Oral history holds it that over one thousand years ago, the Bantu speaking people of the area now known as Nigeria and Cameroon migrated to, among other places, the Luba area of Zaire, or what is now named the Democratic Republic of Congo. The Nyanja group of Bantu settled within the Luba area known as Malambo and conquered more lands from other Bantu peoples. Eventually, their central locality shifted from Malambo to the region of Choma; a vast mountainous and plateau region known today as northeastern Zambia and northern Malawi. In Malawi, the Chewa are predominantly concentrated within the central region, surrounding the capital city of Lilongwe, in areas such as Dedza, Kasungu, Dowa, Mchinjui, Ntchisi, Nkhota Kota Ntcheu, and Salima.
The Chewa believe that living things were created by God, who they call Chiuta. They believe this creation happened on the mountain of Kapirintiwa, which borders present day Malawi and Mozambique. To this people, ancestors and spirits of other living creatures play an important part till the present day and they carry out religious rites to be in constant contact with the living world, predominately through dance of those initiated to “Nyau” – a localised name for secret societies.
The “Gule Wamkulu”, literally meaning “big dance”, have become a sort of title that some secret societies of traditional Chewa religious practices. The Gule Wamkulu ceremonies consist of formally organised dances Admired by watchers, the dancers are praised for their remarkable physical abilities considered to be adept at their dance and as a result of their spiritual state.
Within the village, Gule may appear in small groups of 4 or 5 and villagers do their best to avoid any encounters. Gule are common in the afternoons, a strong incentive for tending to all business outside the home in the early hours. These secret societies have allowed for a close-knit kinship between members of the Chewa — and equally divided them from neighbour groups.
The Gule Wamkulu dance is performed at the headman’s requests in events such as weddings, funerals, or initiation rite ceremonies. According to local folklore, it is said that the Queen of England witnessed one of the traditional Gule Wamkulu celebration, and was so captivated she asked to take some home- a request that was unfulfilled.
Lifestyle of the average Chewa Indigene:
Within a Chewa village the chiefs are a central unit of rule. Typical homes have numerous commodities that are purchased or obtained through bartering while utensils like lamps, chairs, oil, salt, mats for sitting, pots and pans, and jewelry are commonly seen within the homes of some villagers.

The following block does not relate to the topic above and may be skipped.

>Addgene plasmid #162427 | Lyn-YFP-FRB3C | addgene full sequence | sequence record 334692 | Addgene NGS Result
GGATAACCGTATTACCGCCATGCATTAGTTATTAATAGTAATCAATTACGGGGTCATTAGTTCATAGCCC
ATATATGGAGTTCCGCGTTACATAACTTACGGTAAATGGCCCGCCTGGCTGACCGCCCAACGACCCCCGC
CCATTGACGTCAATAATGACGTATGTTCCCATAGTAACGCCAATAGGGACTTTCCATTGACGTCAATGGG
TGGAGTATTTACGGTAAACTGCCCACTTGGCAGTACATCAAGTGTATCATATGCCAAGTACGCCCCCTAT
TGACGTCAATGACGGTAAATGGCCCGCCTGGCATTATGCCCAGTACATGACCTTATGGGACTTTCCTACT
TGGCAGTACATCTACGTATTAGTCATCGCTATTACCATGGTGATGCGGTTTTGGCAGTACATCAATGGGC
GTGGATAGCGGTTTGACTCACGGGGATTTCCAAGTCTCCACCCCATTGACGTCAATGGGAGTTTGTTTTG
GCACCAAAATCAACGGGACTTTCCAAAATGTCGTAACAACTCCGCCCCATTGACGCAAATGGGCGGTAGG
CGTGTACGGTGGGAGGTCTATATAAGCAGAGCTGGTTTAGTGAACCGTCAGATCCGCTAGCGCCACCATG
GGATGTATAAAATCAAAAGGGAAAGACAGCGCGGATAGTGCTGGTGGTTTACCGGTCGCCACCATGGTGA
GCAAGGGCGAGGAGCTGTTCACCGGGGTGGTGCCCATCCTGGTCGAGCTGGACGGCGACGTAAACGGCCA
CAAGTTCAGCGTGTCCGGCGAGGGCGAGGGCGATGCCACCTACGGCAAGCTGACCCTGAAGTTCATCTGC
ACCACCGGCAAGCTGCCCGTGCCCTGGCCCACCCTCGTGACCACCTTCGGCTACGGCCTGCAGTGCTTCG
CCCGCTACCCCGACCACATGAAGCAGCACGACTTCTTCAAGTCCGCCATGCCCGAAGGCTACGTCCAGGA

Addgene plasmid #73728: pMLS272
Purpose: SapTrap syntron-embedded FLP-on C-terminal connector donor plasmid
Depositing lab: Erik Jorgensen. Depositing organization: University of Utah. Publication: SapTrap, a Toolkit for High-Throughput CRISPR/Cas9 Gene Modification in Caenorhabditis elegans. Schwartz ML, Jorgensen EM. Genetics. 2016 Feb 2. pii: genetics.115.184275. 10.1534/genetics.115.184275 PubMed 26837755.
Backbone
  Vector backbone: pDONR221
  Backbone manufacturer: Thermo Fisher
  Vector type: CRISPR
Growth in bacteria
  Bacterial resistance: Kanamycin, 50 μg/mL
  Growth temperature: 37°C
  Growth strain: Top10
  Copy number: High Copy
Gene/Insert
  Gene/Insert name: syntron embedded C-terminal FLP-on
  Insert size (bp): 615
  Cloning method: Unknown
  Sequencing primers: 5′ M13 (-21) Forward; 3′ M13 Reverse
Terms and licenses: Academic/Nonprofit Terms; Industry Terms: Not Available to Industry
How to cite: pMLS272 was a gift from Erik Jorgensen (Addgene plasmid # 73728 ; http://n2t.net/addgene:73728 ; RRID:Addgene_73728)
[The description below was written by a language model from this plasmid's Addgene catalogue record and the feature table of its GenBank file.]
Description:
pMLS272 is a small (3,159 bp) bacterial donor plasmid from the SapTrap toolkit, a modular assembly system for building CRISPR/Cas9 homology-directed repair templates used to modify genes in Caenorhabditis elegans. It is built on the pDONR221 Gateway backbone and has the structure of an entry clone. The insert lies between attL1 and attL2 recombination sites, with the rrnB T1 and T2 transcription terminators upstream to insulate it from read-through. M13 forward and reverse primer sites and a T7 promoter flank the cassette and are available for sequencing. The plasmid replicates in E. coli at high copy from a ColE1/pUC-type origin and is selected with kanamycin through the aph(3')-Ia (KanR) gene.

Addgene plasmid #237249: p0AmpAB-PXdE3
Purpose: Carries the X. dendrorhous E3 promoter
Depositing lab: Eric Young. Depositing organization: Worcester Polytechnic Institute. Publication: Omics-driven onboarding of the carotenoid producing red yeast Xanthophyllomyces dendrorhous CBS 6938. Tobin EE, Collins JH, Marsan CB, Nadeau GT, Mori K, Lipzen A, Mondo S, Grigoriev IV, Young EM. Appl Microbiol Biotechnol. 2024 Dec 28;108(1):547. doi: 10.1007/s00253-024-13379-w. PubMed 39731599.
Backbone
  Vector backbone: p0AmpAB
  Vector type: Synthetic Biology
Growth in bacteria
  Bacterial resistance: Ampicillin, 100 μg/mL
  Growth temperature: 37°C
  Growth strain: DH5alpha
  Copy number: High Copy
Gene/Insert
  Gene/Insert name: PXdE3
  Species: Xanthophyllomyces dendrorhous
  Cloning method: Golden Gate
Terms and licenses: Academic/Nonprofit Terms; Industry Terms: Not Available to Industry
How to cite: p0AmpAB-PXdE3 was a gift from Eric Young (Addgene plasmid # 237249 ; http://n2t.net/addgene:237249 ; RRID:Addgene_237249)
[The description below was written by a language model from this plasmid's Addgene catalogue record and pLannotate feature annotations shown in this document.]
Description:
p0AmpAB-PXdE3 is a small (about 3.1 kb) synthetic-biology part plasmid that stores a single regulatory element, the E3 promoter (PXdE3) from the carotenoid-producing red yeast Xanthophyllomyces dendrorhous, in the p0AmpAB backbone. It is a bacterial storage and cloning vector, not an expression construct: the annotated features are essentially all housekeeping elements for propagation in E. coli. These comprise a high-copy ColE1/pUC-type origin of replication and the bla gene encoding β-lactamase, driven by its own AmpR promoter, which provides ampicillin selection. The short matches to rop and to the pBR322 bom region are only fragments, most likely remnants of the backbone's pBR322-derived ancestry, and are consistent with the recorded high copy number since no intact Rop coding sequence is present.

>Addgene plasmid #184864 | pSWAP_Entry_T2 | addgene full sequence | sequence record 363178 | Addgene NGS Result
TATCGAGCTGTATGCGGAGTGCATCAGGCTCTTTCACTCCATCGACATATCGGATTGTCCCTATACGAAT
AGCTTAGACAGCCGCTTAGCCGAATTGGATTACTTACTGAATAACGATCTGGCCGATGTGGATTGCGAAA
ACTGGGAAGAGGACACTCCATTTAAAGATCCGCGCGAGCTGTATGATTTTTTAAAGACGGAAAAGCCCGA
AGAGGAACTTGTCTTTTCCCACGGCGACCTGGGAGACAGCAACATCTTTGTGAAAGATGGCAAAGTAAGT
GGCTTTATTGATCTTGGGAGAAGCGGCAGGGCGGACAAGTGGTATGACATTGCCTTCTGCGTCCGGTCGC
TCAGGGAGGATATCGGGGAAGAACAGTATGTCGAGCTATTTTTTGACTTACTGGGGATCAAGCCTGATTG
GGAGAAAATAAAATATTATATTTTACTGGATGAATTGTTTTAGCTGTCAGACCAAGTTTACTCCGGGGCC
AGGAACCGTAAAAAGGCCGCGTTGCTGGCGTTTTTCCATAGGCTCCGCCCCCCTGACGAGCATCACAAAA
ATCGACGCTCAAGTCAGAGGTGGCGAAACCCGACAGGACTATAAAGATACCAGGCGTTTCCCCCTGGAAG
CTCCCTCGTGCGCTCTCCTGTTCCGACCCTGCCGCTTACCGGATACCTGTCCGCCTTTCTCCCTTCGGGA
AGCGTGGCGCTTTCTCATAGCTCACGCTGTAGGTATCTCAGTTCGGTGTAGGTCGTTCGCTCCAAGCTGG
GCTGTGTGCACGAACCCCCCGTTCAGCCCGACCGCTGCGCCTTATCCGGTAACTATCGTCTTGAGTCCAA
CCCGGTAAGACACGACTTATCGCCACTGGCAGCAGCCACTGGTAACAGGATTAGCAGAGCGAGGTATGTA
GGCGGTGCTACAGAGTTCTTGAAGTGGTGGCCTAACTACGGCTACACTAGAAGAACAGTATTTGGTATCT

Chewa rural life revolves around agricultural activities, where each family plants maize (corn), vegetables, and groundnuts – all of which are consumed within the family and only sold if there is excess. The only crop produced predominately for sale in Chewa villages in central Malawi is tobacco. Tobacco planting starts slightly before maize however, the two crops are produced during the same season.
Because of the physical structure of the village, most of the farmland is located on the outskirts, often requiring long walks to and from the fields. Because of this, there are generally small gardens, known as “dimba”, located nearby the home where vegetables and small amounts of maize are grown. If any of these crops are sold, the income usually belongs to the woman of the house.
Land ownership is determined by the village headman, and is constantly changing. With births, marriages, and deaths come changes in one’s land allotment. Sometimes a husband and wife will have their own land, while sometimes they will share, in which case the husband decides if and how to sell the excess. Traditionally, the Chewa were described as a matrilineal society, however the Chewa today include influences of both matrilineal and patrilineal leadership. Women and men are hired as Ganyu labour, and payment is usually made in maize, and is often given upon completion of a particular project.
When a couple decide to get maried, the man reports the matter to his ‘Mwini Mbumba’, local reference for uncle, or a ‘nkhoswe’ who is the head of the family. The uncle meets the bride-to-be’s uncle and they discuss the marriage. Mainly, it involves the uncle of the man giving the woman’s uncle money, clothes or any valuables known as ‘Chikole’. It’s a simple process that seals marriage deals.